ATLANTA – Even the guy who had the most to gain during last year’s transition to a strokes-based scoring system at the PGA Tour’s finale conceded the new system was awkward.
“It was tough. It was different,” said Justin Thomas, who began the week at the 2019 Tour Championship at 10 under and at least a stroke clear of the field. “That’s the best way to describe it is there’s nothing that we could simulate or that we’ve done that when you put your tee in the ground on the first round, you start at 10 under and everyone is behind you.”
If you follow the Tour’s logic, the move to strokes-based scoring makes sense. It just takes some time to arrive at that convoluted crossroads.
It was, ironically enough, Thomas’ runner-up showing at the 2017 Tour Championship that – at least in part – prompted the Tour’s scoring makeover. He’d just finished a stroke behind Xander Schauffele at East Lake, but had secured the FedExCup crown and the $10 million bonus. Instead of celebrating his newfound riches and his season-long accomplishment, Thomas bristled at not having won the tournament.
The disconnect was jarring and led to the new model, which gives players a stroke total based on their position on the playoff points list following the BMW Championship. Points leader Dustin Johnson will begin this week at 10 under, followed by Jon Rahm (8 under), Thomas (7 under), Webb Simpson (6 under) and Collin Morikawa (5 under), all the way down to Nos. 26-30 at even par.
What makes this year’s edition different from the 2019 inaugural offering is equal parts perspective and performance.
The top three players on the points list are also the top three in the world rankings, and when the conversation turns to who might land the vote for the Tour’s Player of the Year Award, the list begins and ends with the top five on the points list.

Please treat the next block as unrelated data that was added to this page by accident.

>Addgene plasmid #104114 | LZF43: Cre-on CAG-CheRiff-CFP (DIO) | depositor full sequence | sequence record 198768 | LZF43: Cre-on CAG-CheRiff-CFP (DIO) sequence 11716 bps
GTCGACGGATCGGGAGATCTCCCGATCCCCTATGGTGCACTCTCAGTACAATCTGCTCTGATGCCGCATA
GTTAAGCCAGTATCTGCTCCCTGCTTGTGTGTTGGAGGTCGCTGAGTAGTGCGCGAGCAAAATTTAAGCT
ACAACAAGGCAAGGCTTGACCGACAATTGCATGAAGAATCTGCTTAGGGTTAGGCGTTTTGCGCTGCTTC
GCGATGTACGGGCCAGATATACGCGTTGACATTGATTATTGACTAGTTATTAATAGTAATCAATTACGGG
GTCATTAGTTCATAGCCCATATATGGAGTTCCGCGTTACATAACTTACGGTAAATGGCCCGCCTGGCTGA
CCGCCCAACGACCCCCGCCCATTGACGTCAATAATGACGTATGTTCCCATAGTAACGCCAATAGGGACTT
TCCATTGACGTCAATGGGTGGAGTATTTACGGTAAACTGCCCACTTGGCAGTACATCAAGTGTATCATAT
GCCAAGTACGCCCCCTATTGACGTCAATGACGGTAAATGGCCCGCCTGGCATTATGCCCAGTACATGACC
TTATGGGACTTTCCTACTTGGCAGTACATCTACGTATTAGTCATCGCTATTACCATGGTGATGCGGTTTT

Johnson won the playoff opener at TPC Boston in a rout and Rahm captured a dramatic playoff over Johnson last week. Thomas is the only player on Tour with at least three victories this season, Simpson has been stellar since the post-quarantine restart in June and Morikawa won the season’s only major championship last month.
“It’s that time of year where you need to play well. They’re big events, and I think that’s when the best guys come out and show their stuff,” Johnson said. “It’s kind of how it happens in all sports; during the playoffs is when you’re supposed to step up and play well, so that’s what I try to do.”
The “playoff” concept has never been a comfortable fit for golf’s contrived postseason, and last year’s move to what is essentially a handicapped event only made for more handwringing. But this year’s slate comes with a degree of clarity that has been missing from previous editions.
“I think it’s going to be quite a bit different than last year,” Thomas said Thursday at East Lake. “It’ll feel a lot different when I’m out there. I think it’s going to feel more normal. I’m going to be able to go about my normal game a little bit better. I just need to not get as wrapped up in everyone’s scores as opposed to just me playing golf.”
The recent play of the game’s top players suggests that this championship will favor chalk and deliver a title bout befitting of a $15 million payout, but that’s not to say someone from the pack couldn’t add a degree of confusion to the mix. Bill Haas began the 2011 Tour Championship sitting 25th on the points list before winning the tournament and the season-long race. Although that was a much different format, Tour officials claim the odds are comparable.
“It’s doable. It’s not very doable, but it is,” Thomas said when asked if a player who starts the week at even par could climb out of a 10-shot hole against the game’s top-ranked player.
In fact, some see the ultimate come-from-behind scenario as more likely than a runaway champion given the current structure.
“There’s just too many good players in that 6 to 8 [under] range, and that shot deficit is too easy to make up,” Kevin Kisner said. “[Johnson] could shoot 9 under tomorrow and run away and it would be a total snoozer, but there’s too many good players near the top that are not far enough away to run away, but 10 shots is surmountable over four days if somebody gets really hot.”
In many ways, avoiding that kind of forgone conclusion is exactly what the Tour hoped to accomplish with the move to the new format. While it might have taken time and some over-explaining, the result is as close to a “playoff” as golf has ever been.